The Social Impulse

I took a “wrong” turn on my hike the other day and ran across this ______ (whatever it is).  There’s no explanation, and certainly no directions.  But, somehow, I immediately felt it was social, and I felt welcome to contribute.

without my contribution

I found a rock that spoke to me.  And I placed it.

I didn’t want to put it in a precarious place.  And I definitely didn’t want to risk any of it tumbling down like a giant Jenga puzzle.  I found a flat rock, and placed it on a much larger, supporting (load bearing) flat rock.  About ¾ of my rock lies on the surface of the rock under it, and about ¼ extends out, cantilever.

Just as I feel welcome to build upon what’s there, my rock and its placement invite others to build upon it.  Some extra weight placed on the supported ¾ would allow someone else to place a rock on the extended end.  And I feel good about my role in this creation.

Now that I think about it, though, it’s probably not a single, ever-accumulating structure.  Rain and wind must knock it down – or some of it.  And people will build it back up again.  One stone at a time.  And it becomes a dance.  People taking their multipart turn; then nature takes its turn.  (I was at first thinking that nature’s turn was with one devastating blow.  But it’s not true.  Nature also has a multipart turn.  Each raindrop that hits.  Each gust of wind.  One rock falls over.  Two.  Three. A mini-landslide.  A fallen rock gets shoved again and again, until the storm is over and the sun comes out and it’s the people’s turn again.)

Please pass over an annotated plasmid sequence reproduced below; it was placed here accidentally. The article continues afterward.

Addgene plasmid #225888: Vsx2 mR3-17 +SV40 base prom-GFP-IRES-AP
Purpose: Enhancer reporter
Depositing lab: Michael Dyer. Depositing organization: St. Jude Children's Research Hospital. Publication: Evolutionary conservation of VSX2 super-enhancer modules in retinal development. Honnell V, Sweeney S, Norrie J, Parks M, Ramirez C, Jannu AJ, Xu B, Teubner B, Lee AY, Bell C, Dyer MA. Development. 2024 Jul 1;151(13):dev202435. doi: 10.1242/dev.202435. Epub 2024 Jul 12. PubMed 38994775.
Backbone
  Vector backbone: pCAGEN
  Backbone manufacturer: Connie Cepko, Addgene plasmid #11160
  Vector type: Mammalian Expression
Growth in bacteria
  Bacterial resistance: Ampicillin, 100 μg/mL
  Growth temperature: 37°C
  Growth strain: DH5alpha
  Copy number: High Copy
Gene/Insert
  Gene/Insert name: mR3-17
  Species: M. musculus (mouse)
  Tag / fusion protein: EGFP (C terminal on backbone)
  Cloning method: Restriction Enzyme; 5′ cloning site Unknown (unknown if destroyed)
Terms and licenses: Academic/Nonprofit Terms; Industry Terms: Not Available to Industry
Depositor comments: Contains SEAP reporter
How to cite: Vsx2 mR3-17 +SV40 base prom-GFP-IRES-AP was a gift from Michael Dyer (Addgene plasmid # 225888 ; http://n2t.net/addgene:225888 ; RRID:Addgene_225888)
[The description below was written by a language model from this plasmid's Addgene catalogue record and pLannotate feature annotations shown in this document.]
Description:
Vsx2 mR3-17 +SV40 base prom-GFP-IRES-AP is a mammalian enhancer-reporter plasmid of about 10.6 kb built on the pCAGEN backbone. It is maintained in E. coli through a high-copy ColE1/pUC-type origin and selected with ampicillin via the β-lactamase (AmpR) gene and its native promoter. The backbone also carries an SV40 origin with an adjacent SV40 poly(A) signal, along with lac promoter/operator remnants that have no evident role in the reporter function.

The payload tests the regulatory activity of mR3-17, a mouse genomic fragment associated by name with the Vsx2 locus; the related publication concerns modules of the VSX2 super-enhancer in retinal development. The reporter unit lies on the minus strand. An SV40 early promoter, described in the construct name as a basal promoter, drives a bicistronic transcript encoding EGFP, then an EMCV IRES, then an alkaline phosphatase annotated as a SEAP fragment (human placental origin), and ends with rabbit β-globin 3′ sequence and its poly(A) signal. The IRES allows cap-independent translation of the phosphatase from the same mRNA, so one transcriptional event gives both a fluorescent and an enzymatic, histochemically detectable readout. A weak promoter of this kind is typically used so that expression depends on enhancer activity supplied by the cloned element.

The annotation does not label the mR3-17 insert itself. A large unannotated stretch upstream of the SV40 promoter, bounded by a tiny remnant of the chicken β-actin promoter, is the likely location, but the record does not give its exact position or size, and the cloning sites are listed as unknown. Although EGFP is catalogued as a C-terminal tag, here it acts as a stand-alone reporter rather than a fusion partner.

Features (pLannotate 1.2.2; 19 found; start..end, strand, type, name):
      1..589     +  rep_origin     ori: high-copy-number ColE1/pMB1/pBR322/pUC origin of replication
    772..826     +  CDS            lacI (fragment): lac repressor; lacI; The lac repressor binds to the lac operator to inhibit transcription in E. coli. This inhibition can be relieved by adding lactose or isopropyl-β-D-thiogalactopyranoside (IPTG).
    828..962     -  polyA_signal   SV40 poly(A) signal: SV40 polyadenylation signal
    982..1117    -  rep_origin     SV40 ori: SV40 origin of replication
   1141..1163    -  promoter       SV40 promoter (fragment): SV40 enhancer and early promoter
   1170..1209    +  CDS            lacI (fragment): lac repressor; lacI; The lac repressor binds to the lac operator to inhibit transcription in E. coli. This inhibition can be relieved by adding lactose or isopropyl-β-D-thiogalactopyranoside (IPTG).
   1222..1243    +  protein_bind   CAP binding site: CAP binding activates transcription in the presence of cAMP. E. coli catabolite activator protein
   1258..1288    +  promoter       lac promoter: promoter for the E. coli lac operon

And, like with nature’s turn, the people’s turn is not neat and orderly.  The absence of stated (let alone enforced) rules makes sure of that.  Each person who encounters it determines their own rules.

with my contribution

When I encountered it, I just knew that I could place a rock – one rock.  I chose the rock.  I chose the placement.  I chose to sit down and appreciate it, to write down these impressions.

Someone else may decide to place several rocks.  Or rearrange existing rocks.  Or tear some (or all) of it down.  Or just move on with a passing glance.

Who’s “right”?  Is “right” even meaningful here?

I invest in this thing whatever meaning I choose.  I can name it… a collaborative expression?  Rock art?  Terraforming?  I choose to allow it to move me.  As others choose to regard it in their own ways, with profound meaning or with passing nonchalance.  And the vast, vast majority of people (including, quite possibly, everyone I’ve ever known) will never encounter it themselves.

I may try to share it with others, as I’m doing now, along with the meaning I derived from it.  And, while I can hope that others appreciate what I share, it’s unlikely to have the same depth of meaning for anyone else.  More significant, perhaps, is that I let others know that it is meaningful to me.  That’s how to connect with people – not to try to convey the meaningfulness per se, but to convey that it was meaningful to me.

I can’t convey meaning to others.  I can only be(come) and express myself.  And by doing so – authentically, honestly – then others can more deeply appreciate who I am, and, perhaps, find their own meaning in knowing me.